Appeals from Montgomery Circuit Court. (CV-93-829 and CV-93-1142). Charles Price, Trial Judge.
Released for Publication April 25, 1995.
Cook, Maddox, Almon, Shores, and Ingram, JJ., concur.
The opinion of the court was delivered by: Cook
Gordon Faulk, the defendant in a declaratory judgment action, appeals from a declaratory judgment in favor of three employers, John Goff, the Goff Agency, Inc., and National Benefit Administrators, Inc. As the plaintiff in a contract fraud action, Faulk appeals from a summary judgment in favor of John Goff, the Goff Agency, Inc., and National Benefit Administrators, Inc. The two actions were based on a contract dispute. Faulk had worked for the other parties as an independent contractor.
The two actions, although filed separately, involve the same set of facts, and a resolution of one results in the resolution of the other. Therefore, we will discuss only the summary judgment in Faulk's contract and fraud action. We affirm.
The facts of the case are relatively simple. Faulk contends that the parties entered into an oral agreement whereby Faulk would maintain an office at the Goff Agency and would recruit new health business for the agency. The business arrangement called for him to operate out of Goff Agency's offices. Faulk claims that pursuant to the agreement he was to receive $2.00 per person on new insurance accounts produced and was entitled to 10% of all new business of the company. Faulk was specifically involved in the acquisition of new health insurance prospects, but Goff Agency also provided services that generated new business in other areas of the insurance industry.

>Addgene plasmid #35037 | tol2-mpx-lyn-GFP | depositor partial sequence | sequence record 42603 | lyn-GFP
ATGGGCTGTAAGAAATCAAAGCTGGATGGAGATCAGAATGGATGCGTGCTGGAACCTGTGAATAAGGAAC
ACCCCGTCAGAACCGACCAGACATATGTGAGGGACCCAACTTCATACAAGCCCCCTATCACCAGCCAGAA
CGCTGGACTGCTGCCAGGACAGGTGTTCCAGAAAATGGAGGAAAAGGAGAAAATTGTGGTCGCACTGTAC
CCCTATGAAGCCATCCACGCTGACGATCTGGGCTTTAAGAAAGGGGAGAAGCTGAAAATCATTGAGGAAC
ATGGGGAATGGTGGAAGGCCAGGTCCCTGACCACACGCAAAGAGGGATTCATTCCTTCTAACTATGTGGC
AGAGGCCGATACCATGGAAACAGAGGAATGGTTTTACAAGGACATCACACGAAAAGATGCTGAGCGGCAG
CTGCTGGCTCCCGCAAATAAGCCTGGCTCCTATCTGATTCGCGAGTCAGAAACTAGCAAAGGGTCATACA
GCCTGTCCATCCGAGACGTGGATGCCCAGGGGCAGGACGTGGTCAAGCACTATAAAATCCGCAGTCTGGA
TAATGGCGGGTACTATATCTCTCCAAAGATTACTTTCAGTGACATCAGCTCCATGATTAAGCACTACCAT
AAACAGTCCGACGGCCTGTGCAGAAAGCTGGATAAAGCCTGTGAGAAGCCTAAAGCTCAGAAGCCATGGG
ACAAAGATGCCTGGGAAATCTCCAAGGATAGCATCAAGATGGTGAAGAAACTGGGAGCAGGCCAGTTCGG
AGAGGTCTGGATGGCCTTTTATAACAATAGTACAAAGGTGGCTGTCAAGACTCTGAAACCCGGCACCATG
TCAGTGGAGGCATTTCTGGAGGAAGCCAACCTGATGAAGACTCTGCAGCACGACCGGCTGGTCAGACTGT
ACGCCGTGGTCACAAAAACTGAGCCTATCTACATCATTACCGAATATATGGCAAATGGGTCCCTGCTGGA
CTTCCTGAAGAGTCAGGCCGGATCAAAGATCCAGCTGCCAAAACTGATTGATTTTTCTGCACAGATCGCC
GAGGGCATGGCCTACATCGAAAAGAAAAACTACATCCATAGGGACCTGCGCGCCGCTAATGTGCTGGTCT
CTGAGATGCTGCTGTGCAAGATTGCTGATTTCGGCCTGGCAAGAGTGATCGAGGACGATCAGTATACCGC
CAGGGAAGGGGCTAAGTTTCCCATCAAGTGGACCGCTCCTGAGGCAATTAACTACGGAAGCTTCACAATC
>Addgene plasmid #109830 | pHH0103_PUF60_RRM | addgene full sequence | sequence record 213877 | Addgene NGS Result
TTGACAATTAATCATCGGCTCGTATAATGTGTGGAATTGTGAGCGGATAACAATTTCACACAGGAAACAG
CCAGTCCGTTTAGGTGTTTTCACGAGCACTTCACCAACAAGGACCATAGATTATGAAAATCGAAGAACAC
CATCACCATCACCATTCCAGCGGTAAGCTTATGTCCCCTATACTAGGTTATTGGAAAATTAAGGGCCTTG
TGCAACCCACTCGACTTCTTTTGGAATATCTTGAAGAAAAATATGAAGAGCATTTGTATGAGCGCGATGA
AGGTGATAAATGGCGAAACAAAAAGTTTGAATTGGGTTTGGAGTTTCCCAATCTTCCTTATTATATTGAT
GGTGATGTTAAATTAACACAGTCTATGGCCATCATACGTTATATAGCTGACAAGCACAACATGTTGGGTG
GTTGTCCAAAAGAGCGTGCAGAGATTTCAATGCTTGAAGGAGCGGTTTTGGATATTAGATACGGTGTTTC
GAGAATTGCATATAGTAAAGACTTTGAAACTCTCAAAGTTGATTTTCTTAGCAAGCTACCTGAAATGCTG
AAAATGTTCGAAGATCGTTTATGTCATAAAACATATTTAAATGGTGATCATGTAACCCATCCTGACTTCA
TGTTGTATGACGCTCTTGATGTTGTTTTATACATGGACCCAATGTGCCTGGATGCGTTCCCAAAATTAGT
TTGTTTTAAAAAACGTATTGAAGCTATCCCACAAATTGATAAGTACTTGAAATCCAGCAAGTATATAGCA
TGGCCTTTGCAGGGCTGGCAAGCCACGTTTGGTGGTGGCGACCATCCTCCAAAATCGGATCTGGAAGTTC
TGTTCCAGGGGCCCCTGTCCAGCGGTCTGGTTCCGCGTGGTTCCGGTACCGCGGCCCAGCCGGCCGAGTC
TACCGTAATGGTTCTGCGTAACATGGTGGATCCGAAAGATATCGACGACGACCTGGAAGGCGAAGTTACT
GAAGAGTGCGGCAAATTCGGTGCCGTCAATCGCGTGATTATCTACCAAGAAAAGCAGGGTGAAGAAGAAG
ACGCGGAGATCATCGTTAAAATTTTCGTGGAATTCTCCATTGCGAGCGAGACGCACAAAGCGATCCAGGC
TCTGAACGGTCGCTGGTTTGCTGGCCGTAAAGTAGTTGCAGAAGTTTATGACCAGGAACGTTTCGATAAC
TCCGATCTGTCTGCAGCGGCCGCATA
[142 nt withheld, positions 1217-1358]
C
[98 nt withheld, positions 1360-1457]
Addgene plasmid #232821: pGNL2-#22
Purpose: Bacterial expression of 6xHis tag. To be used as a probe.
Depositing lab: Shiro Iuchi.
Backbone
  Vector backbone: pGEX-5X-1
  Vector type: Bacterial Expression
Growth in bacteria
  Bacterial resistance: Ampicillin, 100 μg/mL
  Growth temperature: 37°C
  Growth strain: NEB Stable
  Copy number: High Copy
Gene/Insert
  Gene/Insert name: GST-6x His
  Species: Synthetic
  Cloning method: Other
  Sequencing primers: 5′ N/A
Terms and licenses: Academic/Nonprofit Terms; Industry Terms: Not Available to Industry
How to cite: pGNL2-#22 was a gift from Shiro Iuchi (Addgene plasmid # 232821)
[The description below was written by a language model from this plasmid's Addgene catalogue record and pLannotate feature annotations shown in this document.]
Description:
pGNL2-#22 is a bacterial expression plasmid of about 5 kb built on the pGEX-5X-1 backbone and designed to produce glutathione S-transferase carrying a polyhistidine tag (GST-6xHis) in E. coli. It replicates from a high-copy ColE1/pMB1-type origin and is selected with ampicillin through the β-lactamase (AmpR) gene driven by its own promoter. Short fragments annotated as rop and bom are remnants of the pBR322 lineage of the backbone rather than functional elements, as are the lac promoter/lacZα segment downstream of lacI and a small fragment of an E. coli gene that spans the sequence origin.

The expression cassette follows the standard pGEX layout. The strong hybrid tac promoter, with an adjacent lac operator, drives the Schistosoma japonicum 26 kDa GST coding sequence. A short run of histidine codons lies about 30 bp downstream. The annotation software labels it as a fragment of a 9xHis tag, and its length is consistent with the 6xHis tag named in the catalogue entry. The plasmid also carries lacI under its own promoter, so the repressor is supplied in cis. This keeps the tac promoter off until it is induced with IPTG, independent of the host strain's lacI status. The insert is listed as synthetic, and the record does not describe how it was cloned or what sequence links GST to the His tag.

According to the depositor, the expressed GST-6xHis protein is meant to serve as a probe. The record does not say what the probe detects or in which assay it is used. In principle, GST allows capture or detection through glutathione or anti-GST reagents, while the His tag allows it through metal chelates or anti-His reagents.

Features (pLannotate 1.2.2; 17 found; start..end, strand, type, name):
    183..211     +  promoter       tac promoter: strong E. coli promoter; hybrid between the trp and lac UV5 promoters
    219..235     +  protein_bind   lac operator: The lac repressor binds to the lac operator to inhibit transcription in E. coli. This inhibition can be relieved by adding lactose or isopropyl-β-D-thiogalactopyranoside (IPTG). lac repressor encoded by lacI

In support of their motion for summary judgment, the defendants offered evidence that Faulk was paid 10% of any new health business during his employment. During that time, Faulk received regular checks, which the defendants contend reflect that agreement. The defendants argue that there is no evidence that Faulk ever complained about the calculation of his commissions. In addition, Faulk admits that he once even pointed out to the payroll clerk that he had been overpaid. In further support of their motion for summary judgment, they offered evidence that Faulk received advances on future commissions, totaling approximately $20,000 and again never complained that he was entitled to at least a portion of that amount as commission. The balance of the monies advanced to Faulk were not repaid at his resignation. The defendants argue that only after resigning his employment did Faulk contend that the compensation he had received while at the Goff Agency was not the amount he and John Goff (the owner/operator of Goff Agency) had orally agreed upon.
Once the moving party has made a prima facie showing that no genuine issue of material fact exists, the burden shifts to the nonmoving party to present substantial evidence creating a genuine issue of material fact. Rule 56(c), Ala. R. Civ. P.; Berner v. Caldwell, 543 So. 2d 686 (Ala. 1989). Clearly, the employers made a prima facie showing that there was no genuine issue of material fact. The evidence indicated that Faulk received checks on a regular basis reflecting payment for 10% of all new health business and for $2.00 per person on new business brought in by Faulk. This evidence indicates compliance with what the defendants contended the agreement to be. The burden then shifted to Faulk. He presented no substantial evidence to rebut that prima facie showing. Although Faulk stated that the agreement with his employers was that he be entitled to 10% of all new business of his employer, he offered nothing to support his contention, and his conduct directly disputes his claim that he had not been paid in accordance with his agreement.
The summary judgment was appropriate. That summary judgment is affirmed. The declaratory judgment is also affirmed.
Maddox, Almon, Shores, and Ingram, JJ., concur.